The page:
Abe's grand plan to revive Japan's economic might

Published on NewsOK Modified: June 24, 2014 at 6:35 am •  Published: June 24, 2014

TOKYO (AP) — Prime Minister Shinzo Abe announced a slew of measures Tuesday aimed at restoring Japan's global competitiveness. Past governments have sought and failed to enact many of the reforms Abe and other leaders say are needed to revamp an outdated post-World War II industrial model and sustain growth for decades to come.

Resource-scarce Japan needs exports and other overseas earnings to pay for imports of fuel and food to feed its 127 million people. While Toyota Motor Corp. is the No. 1 automaker, other big icons of Japan Inc., like Sony Corp., are losing out to rivals like Korea's Samsung Electronics Co.

But rather than a sweeping overhaul, the 230-point plan — dubbed the "third arrow" that Abe promised along with his first two arrows of monetary and fiscal stimulus — is an exhaustive list of potential regulatory changes that must overcome deep-rooted resistance from vested interests to succeed.

Below are the basics of the reform plan:


LABOR: Japan's workforce is shrinking and aging. Abe is promising more childcare to enable more women to work while raising families. He wants to expand programs for migrant worker "trainees" to fill labor shortages in areas such as nursing, elder care and construction and encourage more widespread use of robots. But there is strong resistance to letting more foreigners settle in Japan. Labor is strongly opposed to a proposal to end overtime pay for top white collar workers — a measure critics say might lead companies to force even longer hours on their already overworked employees.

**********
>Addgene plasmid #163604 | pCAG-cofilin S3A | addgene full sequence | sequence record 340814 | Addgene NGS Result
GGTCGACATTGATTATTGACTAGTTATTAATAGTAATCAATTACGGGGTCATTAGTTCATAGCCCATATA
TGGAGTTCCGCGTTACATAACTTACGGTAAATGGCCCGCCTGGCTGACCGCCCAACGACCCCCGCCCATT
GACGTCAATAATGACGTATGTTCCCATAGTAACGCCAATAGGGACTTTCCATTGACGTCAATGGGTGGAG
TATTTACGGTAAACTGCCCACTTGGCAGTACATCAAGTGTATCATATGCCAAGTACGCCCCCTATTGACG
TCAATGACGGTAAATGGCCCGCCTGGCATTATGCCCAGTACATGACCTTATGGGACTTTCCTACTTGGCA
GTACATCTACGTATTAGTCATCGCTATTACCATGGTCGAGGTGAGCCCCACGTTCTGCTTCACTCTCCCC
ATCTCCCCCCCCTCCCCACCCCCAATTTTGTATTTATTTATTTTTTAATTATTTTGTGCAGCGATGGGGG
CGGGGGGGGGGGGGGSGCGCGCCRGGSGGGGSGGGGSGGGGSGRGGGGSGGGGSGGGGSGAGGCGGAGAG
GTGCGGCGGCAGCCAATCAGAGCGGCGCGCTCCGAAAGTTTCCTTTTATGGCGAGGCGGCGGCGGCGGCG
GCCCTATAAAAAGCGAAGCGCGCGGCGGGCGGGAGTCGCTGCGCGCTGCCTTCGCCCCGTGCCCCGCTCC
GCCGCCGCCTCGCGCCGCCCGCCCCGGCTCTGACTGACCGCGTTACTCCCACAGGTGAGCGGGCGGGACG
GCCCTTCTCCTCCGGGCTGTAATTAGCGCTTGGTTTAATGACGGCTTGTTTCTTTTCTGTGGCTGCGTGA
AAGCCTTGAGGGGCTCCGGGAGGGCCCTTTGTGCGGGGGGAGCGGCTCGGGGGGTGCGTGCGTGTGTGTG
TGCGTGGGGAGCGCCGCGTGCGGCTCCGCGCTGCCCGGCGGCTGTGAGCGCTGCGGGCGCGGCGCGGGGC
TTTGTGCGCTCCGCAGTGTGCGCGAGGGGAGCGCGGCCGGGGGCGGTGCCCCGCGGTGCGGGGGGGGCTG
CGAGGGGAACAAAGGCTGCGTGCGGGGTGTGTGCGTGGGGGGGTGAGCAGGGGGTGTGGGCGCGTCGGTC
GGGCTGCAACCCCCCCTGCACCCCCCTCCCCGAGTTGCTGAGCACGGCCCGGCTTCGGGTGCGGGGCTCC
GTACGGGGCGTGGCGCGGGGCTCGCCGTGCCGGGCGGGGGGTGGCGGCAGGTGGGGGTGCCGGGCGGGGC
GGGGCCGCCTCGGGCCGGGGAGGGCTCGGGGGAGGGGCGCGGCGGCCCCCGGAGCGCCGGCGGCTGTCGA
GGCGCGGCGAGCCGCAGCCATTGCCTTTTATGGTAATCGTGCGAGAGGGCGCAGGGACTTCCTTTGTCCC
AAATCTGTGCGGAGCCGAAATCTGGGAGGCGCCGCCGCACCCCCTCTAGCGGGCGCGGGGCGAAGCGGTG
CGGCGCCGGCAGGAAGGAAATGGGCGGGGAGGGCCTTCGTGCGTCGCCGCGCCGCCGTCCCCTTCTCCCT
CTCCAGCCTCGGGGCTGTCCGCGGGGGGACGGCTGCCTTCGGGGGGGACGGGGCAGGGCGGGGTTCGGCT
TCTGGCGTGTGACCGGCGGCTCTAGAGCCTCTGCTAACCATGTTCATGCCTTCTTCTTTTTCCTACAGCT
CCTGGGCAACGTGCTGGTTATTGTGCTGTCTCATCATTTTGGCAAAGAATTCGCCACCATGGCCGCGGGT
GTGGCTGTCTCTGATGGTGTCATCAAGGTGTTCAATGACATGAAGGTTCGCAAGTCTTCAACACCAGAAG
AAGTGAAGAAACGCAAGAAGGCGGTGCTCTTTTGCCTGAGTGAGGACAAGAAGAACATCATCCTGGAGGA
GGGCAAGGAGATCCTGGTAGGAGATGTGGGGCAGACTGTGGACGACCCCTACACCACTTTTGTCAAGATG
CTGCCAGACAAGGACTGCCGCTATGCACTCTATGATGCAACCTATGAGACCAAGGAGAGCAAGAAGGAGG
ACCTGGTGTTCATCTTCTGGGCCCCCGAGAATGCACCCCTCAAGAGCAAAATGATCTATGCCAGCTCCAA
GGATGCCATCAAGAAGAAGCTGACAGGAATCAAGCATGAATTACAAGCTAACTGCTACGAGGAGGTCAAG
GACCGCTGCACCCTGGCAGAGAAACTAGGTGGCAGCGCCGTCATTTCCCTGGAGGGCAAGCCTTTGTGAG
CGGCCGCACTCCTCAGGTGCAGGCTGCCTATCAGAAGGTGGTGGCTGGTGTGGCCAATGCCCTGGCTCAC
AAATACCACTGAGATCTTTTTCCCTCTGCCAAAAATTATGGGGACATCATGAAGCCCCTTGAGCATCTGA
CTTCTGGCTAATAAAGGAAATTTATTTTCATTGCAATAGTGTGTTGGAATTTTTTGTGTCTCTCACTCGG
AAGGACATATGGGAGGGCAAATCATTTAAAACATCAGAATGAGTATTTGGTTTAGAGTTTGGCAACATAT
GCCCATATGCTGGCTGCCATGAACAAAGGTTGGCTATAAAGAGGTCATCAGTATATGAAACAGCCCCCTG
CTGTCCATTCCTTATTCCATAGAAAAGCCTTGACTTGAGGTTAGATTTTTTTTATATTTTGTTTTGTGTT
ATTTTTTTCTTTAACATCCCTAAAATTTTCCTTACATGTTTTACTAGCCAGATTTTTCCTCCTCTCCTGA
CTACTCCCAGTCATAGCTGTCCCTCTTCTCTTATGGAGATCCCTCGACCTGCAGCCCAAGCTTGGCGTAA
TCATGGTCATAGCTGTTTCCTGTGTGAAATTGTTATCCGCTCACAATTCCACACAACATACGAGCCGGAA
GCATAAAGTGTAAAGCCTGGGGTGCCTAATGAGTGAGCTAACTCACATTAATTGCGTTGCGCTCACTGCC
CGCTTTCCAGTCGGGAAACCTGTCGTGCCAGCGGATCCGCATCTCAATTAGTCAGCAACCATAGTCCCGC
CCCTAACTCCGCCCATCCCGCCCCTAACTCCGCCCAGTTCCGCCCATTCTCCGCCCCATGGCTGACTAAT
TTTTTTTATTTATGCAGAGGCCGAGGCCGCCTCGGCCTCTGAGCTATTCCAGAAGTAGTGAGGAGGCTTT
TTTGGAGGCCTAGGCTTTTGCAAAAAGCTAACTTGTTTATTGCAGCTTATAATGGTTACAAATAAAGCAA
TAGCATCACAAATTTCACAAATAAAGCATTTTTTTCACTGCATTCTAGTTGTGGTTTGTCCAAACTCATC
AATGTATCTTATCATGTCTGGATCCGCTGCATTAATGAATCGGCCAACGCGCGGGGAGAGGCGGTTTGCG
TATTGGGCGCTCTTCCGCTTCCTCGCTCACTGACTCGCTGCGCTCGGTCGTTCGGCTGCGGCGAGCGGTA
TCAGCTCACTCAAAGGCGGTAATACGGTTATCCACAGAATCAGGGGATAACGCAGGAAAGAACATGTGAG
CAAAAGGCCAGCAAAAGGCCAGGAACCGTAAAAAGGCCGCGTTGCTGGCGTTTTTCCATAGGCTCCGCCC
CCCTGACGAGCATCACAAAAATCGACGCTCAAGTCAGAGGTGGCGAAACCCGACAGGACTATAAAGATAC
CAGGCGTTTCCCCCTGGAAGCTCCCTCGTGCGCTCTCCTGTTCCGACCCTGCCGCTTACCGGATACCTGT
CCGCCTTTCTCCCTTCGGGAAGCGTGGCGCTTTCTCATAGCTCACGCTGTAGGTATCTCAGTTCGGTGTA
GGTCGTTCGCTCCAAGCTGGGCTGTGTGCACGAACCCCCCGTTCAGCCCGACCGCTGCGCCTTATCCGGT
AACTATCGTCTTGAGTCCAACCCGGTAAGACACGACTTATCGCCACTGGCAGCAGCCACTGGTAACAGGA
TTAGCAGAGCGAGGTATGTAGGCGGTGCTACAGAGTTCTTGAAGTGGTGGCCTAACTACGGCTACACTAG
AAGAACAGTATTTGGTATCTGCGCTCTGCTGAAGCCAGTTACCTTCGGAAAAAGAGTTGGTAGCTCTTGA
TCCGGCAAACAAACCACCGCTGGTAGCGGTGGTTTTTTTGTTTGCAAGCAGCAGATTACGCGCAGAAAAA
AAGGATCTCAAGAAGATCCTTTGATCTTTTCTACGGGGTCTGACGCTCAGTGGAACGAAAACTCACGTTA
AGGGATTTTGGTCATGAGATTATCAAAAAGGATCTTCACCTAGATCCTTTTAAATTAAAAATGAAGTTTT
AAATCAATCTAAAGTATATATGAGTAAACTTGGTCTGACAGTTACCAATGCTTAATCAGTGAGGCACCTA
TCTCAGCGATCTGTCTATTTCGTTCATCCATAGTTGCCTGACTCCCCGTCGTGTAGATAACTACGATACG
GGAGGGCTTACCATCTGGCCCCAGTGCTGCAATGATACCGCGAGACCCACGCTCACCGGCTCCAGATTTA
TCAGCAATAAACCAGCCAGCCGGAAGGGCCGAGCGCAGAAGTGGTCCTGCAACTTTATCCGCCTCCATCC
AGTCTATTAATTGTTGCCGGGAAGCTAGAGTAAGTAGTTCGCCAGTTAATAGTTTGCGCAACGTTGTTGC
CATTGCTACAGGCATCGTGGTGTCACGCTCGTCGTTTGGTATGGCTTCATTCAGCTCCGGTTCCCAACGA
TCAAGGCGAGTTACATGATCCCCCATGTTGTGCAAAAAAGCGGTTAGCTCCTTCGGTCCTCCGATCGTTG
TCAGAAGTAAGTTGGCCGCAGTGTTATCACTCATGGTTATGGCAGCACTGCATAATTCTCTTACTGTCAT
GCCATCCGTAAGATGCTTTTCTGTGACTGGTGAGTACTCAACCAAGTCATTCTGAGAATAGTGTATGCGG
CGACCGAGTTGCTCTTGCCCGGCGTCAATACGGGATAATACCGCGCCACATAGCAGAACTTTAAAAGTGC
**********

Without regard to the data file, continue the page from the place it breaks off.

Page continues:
INVESTMENT: Abe wants Japanese corporations to invest more and create more jobs, helping to support growth by creating demand and raising wages. To entice companies to spend a larger share of cash hoards that total some 222 trillion yen ($2.2 trillion), he is promising to cut corporate taxes to below 30 percent from the current rate of over 35 percent, while pushing for stronger governance rules. Since the small and medium-sized companies that employ seven in 10 of all Japanese tend not to pay corporate tax, it is unclear if that will encourage investment or improve profitability for companies struggling to compete. The goal is to restore total capital investment to the 70 trillion yen level it hit in 2007, by 2015.

INNOVATION: Support for research and development could drive growth of cutting-edge medical and biotechnology industries, while Abe has also promised to dismantle many barriers to entrepreneurship. However, the urge to innovate and start up new businesses faces invisible barriers embedded in an educational, employment, social and financial system that strongly discourages risk taking.